Last year, I saw that Steve Swasey, Netflix’s Director of Corporate Communications, granted an interview with an investment website named WallSt.net. At the time, the site had erroneously claimed that Netflix was planning on unveiling a movie download service “shortly”, when Netflix had in fact, just told investors that they were scrapping their plans for a Netflix / TiVo service for the indefinite future.

When I pointed out the error in the company’s reporting, rather then making a public correction and admiting that they were wrong, they instead silently changed the story to remove the language that was in the original article.

Being interested in Netflix, I had registered with WallSt.net, in order to listen to the interview. Unfortunately, I quickly found the email address that I had used was overrun with penny stock spam. While I have no way of knowing whether or not WallSt.net was behind the spam, I did find it interesting to note that several of the companies that pay them to promote their stocks were included in these emails.

Regardless of whether or not WallSt.net was responsible for sending out the penny stock spam though, it’s clear that the company uses press releases as a tactic to tie legitimate companies to illiquid penny stocks that they have a financial interest in promoting. At the time of their first Netflix interview, they had issued a press release that appeared on the Netflix business wire, that included a mention of Teleplus Enterprises (TLPE.OB) in the headline. Since that date, Teleplus has lost over 52% of their value.

A few days later, WallSt.Net issued another press release on the Netflix business wire, promoting their Netflix interview yet again and this time referencing a company named Securac Corp. (SECU.OB) and China Mobility Solutions (CHMS.OB). Since that time Securac has lost 91% of their market value and China Mobility has lost 80%.

At the time, I had dismissed the interview as an honest mistake by Swasey and had assumed that Netflix would not have initially provided them with the interview, had they known about WallSt.net’s penny stock tactics beforehand. After seeing them abuse their coverage of their initial interview to tout these penny stocks, I had assumed that Netflix would cut off communication with their firm, yet earlier this week, I was suprised to find out that Steve Swasey has yet again, given another interview to WallSt.net and this morning, surprise surprise, WallSt.net issued another press release to the business newswires, reminding investors that they have an update on Checkpoint, Netflix and a company named Infinix Corp (INXR.PK). Infinix is a penny stock that trades on the pink sheets that has convienently agreed to pay WallSt.Net $3,150 for “media and advertising services.”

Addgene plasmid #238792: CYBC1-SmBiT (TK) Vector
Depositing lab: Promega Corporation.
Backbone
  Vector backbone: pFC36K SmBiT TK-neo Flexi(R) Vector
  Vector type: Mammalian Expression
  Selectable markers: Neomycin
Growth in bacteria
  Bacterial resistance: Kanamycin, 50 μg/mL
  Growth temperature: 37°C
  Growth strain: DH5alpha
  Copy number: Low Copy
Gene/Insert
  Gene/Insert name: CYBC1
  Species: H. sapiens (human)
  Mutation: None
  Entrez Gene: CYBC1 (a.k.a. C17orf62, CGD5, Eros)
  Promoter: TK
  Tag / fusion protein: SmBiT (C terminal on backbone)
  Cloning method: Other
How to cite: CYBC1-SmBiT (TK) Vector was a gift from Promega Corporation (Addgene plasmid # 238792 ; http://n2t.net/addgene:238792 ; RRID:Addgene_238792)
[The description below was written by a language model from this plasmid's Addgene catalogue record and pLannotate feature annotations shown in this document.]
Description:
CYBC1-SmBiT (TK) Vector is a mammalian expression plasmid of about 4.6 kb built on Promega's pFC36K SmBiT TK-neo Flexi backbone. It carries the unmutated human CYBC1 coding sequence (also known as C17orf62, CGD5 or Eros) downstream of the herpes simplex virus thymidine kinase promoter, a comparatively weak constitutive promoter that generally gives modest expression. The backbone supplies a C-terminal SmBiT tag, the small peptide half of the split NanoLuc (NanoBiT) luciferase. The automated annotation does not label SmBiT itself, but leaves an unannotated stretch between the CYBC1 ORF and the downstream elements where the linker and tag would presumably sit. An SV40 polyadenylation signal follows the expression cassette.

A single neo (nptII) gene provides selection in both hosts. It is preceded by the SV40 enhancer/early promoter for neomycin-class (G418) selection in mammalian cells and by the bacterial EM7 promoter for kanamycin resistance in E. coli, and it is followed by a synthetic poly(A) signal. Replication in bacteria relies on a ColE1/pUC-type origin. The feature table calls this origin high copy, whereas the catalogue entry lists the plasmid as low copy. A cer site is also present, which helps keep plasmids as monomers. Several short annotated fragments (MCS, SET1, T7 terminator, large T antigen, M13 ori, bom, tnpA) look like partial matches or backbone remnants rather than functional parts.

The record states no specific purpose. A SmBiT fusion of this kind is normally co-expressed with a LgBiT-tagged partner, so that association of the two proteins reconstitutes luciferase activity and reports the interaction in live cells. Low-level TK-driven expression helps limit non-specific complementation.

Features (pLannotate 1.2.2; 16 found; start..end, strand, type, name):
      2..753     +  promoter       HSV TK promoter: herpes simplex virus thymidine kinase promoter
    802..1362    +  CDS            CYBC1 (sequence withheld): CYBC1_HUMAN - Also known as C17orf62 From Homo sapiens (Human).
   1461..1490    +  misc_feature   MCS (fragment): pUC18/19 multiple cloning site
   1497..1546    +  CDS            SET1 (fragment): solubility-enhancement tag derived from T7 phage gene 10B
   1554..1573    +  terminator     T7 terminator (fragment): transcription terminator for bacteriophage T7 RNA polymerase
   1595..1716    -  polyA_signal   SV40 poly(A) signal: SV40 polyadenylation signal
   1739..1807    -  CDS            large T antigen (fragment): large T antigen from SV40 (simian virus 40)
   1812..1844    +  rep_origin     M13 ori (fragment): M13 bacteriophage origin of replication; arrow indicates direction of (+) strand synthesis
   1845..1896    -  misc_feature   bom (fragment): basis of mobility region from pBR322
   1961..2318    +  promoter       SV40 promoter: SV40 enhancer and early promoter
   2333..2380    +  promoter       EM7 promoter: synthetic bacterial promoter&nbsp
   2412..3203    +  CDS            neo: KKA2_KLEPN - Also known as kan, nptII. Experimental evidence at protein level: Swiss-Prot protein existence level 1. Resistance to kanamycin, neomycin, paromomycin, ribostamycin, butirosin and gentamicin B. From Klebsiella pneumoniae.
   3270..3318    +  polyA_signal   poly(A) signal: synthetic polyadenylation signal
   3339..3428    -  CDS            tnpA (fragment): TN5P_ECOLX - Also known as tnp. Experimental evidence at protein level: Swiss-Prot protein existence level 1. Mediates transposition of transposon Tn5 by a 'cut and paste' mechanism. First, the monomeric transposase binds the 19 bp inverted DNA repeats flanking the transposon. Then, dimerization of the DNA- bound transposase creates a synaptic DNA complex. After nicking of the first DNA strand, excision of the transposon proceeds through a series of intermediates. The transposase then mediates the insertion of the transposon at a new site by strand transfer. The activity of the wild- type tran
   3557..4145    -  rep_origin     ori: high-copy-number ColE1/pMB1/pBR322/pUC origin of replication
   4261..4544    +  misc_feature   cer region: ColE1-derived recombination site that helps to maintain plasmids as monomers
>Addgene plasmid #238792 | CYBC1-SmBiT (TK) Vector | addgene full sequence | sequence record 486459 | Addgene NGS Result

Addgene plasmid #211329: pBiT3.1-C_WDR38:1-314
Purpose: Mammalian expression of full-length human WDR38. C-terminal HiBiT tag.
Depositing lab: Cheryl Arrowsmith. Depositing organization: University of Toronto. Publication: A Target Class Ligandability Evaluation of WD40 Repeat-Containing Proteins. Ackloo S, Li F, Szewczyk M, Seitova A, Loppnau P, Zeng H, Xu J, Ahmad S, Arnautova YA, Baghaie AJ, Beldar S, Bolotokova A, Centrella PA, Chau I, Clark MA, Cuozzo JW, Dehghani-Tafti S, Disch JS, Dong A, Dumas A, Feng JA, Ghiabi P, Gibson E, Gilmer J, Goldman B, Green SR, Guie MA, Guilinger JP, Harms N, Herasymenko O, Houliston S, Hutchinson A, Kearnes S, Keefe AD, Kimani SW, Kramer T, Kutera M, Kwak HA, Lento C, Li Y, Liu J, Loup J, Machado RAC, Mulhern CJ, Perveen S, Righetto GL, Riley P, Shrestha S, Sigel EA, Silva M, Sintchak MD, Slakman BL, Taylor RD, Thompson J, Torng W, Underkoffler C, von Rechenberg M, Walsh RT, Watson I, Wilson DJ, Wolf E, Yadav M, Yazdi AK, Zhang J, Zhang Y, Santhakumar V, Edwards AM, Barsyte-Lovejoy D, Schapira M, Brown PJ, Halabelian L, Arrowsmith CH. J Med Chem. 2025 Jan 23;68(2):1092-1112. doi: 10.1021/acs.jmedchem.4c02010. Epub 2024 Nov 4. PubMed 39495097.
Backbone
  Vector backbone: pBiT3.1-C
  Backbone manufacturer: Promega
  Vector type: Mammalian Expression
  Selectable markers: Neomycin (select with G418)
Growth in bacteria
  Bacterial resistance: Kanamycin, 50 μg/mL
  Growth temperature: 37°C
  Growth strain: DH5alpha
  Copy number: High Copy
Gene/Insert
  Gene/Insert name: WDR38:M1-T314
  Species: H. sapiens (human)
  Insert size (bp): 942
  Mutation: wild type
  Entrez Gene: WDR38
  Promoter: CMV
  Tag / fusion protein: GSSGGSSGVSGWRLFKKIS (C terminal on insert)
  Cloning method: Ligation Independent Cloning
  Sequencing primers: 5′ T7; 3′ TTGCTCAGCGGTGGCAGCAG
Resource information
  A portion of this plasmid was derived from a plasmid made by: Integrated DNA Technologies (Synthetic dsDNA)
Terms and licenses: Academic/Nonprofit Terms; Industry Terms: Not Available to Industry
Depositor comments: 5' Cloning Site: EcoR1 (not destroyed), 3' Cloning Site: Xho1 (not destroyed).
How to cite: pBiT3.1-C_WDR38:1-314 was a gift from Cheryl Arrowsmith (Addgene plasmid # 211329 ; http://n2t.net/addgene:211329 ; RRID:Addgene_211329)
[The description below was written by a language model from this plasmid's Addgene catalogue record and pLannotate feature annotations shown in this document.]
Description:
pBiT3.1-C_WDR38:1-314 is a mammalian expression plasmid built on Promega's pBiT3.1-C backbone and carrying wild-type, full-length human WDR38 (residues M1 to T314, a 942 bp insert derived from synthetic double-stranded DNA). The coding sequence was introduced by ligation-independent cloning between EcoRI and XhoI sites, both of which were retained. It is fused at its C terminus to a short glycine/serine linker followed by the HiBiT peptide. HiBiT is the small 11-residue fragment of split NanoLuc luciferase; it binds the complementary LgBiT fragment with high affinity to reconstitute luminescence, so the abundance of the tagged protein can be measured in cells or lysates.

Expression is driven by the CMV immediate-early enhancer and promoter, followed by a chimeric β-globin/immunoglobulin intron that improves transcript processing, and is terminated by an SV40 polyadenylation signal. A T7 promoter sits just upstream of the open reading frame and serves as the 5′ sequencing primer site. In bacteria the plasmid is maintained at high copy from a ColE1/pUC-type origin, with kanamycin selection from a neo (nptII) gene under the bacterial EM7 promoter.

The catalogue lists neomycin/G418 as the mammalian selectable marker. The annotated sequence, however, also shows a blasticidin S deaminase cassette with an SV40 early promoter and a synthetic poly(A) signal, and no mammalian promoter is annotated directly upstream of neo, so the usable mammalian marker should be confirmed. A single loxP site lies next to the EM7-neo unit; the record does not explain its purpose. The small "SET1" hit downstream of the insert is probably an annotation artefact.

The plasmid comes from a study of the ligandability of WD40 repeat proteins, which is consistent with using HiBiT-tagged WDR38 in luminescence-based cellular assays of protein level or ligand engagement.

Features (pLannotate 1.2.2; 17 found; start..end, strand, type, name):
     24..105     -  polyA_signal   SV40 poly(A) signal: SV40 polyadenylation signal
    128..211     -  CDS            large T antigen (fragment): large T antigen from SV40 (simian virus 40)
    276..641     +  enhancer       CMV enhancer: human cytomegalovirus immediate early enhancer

Now I don’t know anything about Infinix or their business model, but I do know that because they trade on the pink sheets, it which means that they are exempt from providing regulatory filings that legitimate public companies have to maintain. Investors don’t get quarterly financial reports, an accurate view of the number of shares outstanding, or any other important information that one needs to make informed decisions.

Why Netflix would allow their good corporate reputation to be sullied by these cheap carnival barkers is beyond me, but I find their continued support of the company to be truly disturbing. Considering, that after covering every single intimate detail about Netflix for nearly three years, that I can’t even get Netflix’s PR department to respond to a single email from me, I’m amazed that this site has been able to get not one, but two opportunities to muddy Netflix’s financial reputation. Had Netflix investors fallen for WallSt.net’s press release touting scheme last year, it would have cost them dearly and yet a year later, Steve Swasey is more then happy to publically discuss Netflix from a financial perspective on their site. Fool me once shame on me, fool me twice shame on Netflix.